Domestics' Share of Cash for Clunkers Sales Shrinks; Toyota Tops the Table
The latest stats from the Department of Transportation reveal that Toyota has replaced General Motors at the top of the cash for clunkers (a.k.a. C.A.R.S.) program. The Detroit News reports that “Toyota has sold 18.9 percent of vehicles purchased through the clunkers program, surpassing GM, which has sold 17.6 percent . . . Detroit’s three automakers sold 42.1 percent of all clunker replacements, which is down from an initial 47 percent of sales — and slightly below the automakers’ 44 percent U.S. market share.” GM responded to the news by saying that while it appreciated the taxpayer’s help in driving demand, it was focusing all its energies on long term, sustainable growth. Just kidding. Spokesman Greg Martin told the DetN that “The sales will be a lot like the weather in Michigan in the springtime: It will change at any given time.” [Note to Greg: check your calendar.] ToMoCo was down with that . . .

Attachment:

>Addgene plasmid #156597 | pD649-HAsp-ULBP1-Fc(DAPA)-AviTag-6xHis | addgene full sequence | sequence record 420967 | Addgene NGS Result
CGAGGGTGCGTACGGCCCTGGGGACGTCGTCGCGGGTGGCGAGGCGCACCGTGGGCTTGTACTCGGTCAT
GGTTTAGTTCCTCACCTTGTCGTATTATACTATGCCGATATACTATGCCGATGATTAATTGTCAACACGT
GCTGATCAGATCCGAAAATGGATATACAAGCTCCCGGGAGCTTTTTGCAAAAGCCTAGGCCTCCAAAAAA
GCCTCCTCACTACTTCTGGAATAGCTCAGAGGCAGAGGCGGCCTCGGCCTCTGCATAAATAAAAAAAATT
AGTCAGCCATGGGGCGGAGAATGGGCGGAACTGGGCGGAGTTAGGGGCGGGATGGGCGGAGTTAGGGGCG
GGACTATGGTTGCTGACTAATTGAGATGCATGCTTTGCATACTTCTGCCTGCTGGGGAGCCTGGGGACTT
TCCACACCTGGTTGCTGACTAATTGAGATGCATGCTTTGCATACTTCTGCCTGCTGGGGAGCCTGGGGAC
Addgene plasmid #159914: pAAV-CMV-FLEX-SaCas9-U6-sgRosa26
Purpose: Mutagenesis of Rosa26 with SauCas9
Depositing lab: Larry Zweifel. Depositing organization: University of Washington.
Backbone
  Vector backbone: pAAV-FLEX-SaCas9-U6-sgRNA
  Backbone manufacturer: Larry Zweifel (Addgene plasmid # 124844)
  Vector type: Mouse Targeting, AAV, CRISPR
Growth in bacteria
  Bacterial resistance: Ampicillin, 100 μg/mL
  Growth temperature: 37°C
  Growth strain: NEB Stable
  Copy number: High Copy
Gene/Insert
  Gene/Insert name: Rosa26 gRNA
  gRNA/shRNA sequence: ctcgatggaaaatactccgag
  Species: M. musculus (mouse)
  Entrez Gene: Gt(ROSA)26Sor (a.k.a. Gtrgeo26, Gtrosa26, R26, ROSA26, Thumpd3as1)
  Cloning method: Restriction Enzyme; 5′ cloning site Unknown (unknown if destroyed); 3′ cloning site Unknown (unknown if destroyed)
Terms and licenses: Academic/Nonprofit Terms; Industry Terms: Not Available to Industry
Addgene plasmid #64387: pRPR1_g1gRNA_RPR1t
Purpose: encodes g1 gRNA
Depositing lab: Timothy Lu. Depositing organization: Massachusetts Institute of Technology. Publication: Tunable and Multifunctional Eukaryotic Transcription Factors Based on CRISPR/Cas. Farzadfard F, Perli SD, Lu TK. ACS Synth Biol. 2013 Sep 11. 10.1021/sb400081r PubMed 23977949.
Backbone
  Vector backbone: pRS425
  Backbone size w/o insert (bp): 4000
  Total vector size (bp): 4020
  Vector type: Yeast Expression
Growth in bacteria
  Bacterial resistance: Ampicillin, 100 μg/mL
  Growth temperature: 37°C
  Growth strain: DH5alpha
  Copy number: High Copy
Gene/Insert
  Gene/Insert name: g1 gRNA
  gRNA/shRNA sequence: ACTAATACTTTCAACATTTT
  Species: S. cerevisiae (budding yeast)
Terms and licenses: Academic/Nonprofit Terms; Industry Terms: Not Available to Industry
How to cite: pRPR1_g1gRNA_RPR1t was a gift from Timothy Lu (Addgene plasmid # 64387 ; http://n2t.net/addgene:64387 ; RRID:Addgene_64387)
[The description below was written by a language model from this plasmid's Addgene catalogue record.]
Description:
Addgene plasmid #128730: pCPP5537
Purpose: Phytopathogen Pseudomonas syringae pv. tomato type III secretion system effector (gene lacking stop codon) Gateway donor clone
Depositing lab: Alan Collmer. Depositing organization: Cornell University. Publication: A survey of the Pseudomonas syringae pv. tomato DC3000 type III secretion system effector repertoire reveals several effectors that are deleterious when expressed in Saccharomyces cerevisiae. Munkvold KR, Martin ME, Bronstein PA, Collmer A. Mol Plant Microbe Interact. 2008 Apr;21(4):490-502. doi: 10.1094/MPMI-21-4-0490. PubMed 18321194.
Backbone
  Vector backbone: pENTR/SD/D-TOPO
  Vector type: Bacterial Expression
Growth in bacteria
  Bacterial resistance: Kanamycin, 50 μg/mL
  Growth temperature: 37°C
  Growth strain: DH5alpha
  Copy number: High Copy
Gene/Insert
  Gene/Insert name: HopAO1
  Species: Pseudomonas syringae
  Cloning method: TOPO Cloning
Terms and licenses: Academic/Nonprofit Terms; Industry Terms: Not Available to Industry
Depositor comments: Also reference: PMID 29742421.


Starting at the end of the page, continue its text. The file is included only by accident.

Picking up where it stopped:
“The jury is still out” on what company finishes first in sales, [Toyota spokesman Mike] Michels said. “There are a lot of variables at work, not the least of which is product availability, which is affecting everybody.
Some more than others. As 22 News (is that caliber?) reports, plenty o’ dealers are pissed off at Uncle Sam for C.A.R.S. payment delays. And plenty of consumer orgs are pissed off at the car dealers for transferring the “risk” onto their customers, as the LA Times reports.
In some cases, the groups said, dealers are requiring buyers to sign contracts obligating them to repay the program’s $3,500 or $4,500 rebate if the government denies the claim — despite a federal advisory stating that customers are not required to sign such agreements. Dealer associations in some states, although not in California, are providing the agreements on their websites for their members to use in clunker transactions.
Meanwhile, manufacturers are ramping up production, Big Style. Which could backfire, Bigger Style. If demand drops off just as fresh inventory reaches the front lines . . . Haig Stoddard, manager, North American light-vehicle production, for the Global Automotive Group of IHS Global Insight, told BNET that the risk is out there.
The automakers will be strongly tempted to cram as many sales as possible into the 2009 calendar year, to improve their financial results, Stoddard said in an Aug. 13 conference call. He warned the automakers against “giddiness . . . well, giddiness probably isn’t the word.”
Agreed. Grease is the word. And when that runs out, bad things could happen. Not that TTAC is unduly pessimistic or anything.